If you bought a campervan already or you are planning to buy one at some stage will be important to know some mechanical and non mechanical basics.
1. What my campervan needs to be legal on the road for at least 6-12 months?
When you buy any campervan in New Zealand it should have new WOF and registration, you can buy it without both things but as an overseas traveler you must avoid buy something without this two basic things.
The WOF (Warrant of Fitness) is a mechanical check that can be done in any mechanical workshop, usually costs between 25$ to 50$.
Cars under year 2000 are able to get 6 months WOF and cars over year 2000 up to 12 months.
Registration: The cost of this New Zealand tax depends on the model of the car, year, kms and CC rating. Usually costs from 9$ to 18$. On diesel cars the registration use to be around 35-50% more expensive.
If you have or you are planning to get a diesel car be aware of the RUC.
Average cost: 60$/1000km.
If you buy a diesel campervan with kms over the RUC counter you will have to pay them back as well.
2.Checking fluids and tyres pressure
In most of the cases your car or campervan will have over 200,000km on the clock and more than 20 years, that means a regular check every 500-1000km will be good, you don’t have to bring it to a mechanic for a check, just have a look at the fluids like engine oil, water and make sure the pressure of the tyres is right in all of them.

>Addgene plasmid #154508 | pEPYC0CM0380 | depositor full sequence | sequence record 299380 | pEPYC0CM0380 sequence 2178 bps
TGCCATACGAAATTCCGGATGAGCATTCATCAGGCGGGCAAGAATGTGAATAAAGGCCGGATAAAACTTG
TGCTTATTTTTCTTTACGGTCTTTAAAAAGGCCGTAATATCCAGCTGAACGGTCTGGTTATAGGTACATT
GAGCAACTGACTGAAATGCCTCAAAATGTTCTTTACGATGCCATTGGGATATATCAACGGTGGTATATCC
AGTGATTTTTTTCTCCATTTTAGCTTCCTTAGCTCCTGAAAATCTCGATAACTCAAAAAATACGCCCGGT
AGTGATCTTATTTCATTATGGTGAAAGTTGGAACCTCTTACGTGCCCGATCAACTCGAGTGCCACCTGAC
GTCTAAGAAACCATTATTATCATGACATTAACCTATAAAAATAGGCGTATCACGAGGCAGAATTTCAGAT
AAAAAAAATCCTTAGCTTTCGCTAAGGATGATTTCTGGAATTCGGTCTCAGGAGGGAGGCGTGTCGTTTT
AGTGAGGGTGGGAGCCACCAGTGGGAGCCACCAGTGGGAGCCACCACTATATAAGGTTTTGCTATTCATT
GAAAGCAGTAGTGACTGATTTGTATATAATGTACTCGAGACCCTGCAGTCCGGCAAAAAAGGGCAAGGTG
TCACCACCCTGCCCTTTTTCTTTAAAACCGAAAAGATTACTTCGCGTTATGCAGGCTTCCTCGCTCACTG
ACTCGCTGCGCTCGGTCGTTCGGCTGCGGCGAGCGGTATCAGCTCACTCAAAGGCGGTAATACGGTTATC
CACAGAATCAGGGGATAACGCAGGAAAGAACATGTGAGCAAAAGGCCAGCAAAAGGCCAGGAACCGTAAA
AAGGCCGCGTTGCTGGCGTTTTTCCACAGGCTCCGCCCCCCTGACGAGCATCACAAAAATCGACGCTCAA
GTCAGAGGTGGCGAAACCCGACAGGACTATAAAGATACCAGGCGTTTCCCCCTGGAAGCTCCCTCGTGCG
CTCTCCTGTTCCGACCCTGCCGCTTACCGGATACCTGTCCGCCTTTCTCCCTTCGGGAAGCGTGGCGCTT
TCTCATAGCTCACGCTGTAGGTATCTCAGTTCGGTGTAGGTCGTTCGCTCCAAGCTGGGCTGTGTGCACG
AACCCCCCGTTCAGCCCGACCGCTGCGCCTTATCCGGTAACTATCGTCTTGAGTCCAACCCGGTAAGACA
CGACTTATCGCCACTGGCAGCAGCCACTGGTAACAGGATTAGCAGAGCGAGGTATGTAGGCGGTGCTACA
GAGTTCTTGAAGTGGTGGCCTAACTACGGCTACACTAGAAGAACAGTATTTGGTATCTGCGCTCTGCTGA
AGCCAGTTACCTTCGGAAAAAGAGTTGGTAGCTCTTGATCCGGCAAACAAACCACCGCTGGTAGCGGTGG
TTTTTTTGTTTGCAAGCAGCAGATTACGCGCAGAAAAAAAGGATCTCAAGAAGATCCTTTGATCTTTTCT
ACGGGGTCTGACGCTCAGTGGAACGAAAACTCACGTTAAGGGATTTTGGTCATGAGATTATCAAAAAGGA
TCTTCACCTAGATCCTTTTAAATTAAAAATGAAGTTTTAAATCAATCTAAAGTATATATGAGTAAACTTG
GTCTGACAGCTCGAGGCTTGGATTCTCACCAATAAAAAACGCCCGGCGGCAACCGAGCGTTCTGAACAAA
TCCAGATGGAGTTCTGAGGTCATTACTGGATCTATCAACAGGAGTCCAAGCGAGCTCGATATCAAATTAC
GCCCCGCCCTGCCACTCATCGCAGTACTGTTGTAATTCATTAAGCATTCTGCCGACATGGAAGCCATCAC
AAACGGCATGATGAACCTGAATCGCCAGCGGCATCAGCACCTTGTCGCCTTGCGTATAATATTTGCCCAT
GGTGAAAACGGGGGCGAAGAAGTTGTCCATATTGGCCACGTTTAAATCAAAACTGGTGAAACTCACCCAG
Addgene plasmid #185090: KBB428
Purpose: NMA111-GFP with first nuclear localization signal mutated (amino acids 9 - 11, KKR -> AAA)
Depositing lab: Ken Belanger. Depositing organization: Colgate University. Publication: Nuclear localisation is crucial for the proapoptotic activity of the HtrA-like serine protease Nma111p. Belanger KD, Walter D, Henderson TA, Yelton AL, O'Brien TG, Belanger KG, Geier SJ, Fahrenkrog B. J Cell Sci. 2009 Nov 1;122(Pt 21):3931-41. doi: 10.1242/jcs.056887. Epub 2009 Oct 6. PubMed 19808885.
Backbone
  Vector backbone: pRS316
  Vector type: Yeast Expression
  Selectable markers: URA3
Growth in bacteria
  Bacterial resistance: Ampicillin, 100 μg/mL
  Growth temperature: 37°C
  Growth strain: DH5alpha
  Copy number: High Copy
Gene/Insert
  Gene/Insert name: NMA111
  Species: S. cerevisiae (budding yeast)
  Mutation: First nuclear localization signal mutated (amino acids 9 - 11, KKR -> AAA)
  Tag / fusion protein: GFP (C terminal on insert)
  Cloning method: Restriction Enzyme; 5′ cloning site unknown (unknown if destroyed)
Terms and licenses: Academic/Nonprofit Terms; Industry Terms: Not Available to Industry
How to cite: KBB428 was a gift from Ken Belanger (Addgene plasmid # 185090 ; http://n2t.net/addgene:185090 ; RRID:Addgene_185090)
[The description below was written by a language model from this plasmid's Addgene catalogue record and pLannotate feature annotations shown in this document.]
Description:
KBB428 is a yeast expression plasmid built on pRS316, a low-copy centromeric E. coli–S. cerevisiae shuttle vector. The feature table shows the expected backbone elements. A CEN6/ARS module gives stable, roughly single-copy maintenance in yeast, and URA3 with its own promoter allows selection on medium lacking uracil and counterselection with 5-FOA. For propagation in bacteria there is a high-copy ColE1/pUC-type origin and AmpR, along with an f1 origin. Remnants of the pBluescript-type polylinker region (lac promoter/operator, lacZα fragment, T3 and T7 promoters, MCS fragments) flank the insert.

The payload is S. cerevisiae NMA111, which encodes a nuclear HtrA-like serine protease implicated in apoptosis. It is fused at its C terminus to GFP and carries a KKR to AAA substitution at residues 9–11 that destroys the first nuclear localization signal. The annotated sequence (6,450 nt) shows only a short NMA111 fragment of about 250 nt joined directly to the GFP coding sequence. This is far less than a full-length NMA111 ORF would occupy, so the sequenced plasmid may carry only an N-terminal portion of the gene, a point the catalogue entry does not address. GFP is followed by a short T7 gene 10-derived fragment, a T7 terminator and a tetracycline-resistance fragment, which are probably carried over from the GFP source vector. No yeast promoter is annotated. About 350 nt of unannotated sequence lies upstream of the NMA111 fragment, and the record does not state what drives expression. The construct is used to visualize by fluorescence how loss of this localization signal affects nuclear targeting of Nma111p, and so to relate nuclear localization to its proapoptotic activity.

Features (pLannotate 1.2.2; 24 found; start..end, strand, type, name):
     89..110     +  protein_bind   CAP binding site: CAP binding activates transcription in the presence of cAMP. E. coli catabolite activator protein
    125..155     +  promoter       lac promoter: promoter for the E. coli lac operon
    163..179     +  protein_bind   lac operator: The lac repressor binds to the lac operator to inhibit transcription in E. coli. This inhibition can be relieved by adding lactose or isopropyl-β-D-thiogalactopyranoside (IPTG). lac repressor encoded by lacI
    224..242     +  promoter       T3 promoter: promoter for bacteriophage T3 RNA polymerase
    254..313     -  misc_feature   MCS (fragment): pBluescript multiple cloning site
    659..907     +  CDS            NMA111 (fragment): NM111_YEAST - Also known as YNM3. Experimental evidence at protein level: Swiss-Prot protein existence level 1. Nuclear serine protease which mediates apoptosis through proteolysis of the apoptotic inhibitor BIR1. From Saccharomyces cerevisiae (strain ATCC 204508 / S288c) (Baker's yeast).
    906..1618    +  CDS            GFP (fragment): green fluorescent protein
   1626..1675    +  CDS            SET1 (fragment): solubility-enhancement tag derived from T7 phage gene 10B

3. Check spare tyre, tools and security stuff
Before starting your trip check if the spare tyre is on the right place and the car has a jack / iron tool.
In New Zealand there is no obligation to have first AID kit or an emergency jacket, however you can get one for your car, you never know what could happen on the road.
Some extra security stuff you can get:
-10/20L petrol tank
-Simple tool kit
4.The car broke down or you are in a dangerous situation
If you are stranded due to a vehicle breakdown on a free way, here we give you some tips.
-Pull over and out of traffic if possible. Even if all of the emergency lights are activated, some highway drivers do not pay close attention and could rear-end the disabled fleet vehicle, causing further damage or injury.
-Don’t attempt to fix the vehicle, even if it appears it’s going to be a quick or easy fix. Wait for professional help to arrive.
-Only exit the vehicle if it is necessary or safe to do so. If possible, raise the vehicle hood to alert passing authorities that the vehicle is disabled and help is needed.
–Patience is a virtue in breakdown situations. Particularly in heavily trafficked metropolitan areas, highways are regularly patrolled by police and tow truck operators — help will arrive soon.
-Lastly, make sure to keep a copy of the fleet’s roadside assistance or accident policy in the vehicle at all times.